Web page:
At the most basic level, a PIL simulation can be summarized as follows:
- Input variables on the embedded processor, such as current and voltage measurements, are overridden with values provided by the PLECS simulation.
- The control algorithms are executed for one control period.
- Output variables on the target, such as PWM peripheral register values, are read and fed back into the simulation.
Engineers developing embedded control algorithms often test such code, or portions thereof, by executing it inside a circuit simulator. Using PLECS, this can be easily done with a C-Script or DLL block. This approach is referred to as Software-in-the-loop (SIL). A SIL simulation compiles the embedded source code for the native environment of the simulation tool (e.g. Win64) and executes the algorithms within the simulation environment.
The PIL approach, on the other hand, executes the control algorithms on the real embedded hardware. Instead of reading the actual sensors of the power converter, values calculated by the simulation tool are used as inputs to the embedded algorithm. Similarly, outputs of the control algorithms executing on the processor are being fed back into the simulation to drive the virtual environment. Note that SIL and PIL testing are also relevant when the embedded code is automatically generated from the simulation model.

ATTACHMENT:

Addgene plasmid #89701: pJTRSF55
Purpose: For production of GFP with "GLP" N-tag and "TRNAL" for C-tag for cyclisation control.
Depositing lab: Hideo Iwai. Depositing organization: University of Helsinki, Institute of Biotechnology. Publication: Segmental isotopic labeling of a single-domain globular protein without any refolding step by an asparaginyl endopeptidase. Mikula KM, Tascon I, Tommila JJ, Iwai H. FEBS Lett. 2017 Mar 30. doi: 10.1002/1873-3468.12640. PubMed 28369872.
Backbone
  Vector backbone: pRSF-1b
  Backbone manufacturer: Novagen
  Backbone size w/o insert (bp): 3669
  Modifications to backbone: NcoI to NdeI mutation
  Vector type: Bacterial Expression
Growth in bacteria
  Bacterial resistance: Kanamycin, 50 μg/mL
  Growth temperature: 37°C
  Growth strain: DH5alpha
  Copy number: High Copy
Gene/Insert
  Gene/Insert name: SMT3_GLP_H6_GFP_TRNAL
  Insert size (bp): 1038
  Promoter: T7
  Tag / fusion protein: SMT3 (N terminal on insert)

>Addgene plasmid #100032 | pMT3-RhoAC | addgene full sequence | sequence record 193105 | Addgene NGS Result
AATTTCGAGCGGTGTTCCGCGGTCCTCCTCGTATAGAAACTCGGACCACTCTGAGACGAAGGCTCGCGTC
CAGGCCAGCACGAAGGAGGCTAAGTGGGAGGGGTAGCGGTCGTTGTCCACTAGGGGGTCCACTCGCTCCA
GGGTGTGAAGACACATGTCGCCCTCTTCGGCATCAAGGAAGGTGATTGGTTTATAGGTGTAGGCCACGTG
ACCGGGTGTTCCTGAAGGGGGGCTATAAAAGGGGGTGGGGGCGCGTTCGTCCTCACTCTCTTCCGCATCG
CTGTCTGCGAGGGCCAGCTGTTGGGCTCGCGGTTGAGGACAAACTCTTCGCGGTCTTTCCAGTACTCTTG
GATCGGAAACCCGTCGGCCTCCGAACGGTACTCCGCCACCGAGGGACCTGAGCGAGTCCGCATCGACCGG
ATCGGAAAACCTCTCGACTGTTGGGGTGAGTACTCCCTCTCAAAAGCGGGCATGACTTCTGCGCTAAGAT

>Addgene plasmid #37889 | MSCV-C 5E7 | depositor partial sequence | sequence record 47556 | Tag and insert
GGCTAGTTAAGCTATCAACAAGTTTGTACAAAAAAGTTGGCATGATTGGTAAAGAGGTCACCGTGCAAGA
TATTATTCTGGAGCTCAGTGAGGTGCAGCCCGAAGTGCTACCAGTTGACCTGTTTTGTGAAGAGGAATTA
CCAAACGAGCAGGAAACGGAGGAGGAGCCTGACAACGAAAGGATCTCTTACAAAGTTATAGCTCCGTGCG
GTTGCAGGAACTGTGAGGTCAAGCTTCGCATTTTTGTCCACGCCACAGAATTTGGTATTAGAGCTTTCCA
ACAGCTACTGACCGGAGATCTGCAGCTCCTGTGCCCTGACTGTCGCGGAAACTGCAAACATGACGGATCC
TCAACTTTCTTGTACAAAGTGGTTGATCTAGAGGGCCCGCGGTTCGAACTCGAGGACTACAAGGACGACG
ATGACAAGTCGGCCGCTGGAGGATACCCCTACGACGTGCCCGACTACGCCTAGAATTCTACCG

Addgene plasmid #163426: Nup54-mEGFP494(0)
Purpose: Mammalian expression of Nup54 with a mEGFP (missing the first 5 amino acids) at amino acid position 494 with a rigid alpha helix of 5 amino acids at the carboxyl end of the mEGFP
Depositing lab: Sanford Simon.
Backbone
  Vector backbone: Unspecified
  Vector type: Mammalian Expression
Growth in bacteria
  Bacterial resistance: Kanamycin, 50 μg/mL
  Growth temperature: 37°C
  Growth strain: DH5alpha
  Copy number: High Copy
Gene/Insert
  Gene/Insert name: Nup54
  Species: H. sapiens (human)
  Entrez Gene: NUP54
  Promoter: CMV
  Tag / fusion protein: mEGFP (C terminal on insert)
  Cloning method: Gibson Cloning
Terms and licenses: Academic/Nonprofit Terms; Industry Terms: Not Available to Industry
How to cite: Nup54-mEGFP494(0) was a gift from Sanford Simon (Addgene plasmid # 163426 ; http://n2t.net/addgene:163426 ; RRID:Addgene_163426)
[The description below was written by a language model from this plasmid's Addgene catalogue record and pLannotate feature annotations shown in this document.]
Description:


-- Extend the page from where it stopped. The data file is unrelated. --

A major advantage of PIL over SIL is that during PIL testing, actual compiled code is executed on the real MCU. This detects platform-specific software defects such as overflow conditions and casting errors. Also, although PIL testing does not execute the control algorithms in true real-time, the control tasks do execute at the normal rate between two simulation steps. Therefore, PIL simulation can be used to expose and analyze potential problems related to the multi-threaded execution of control algorithms, including jitter and resource corruption.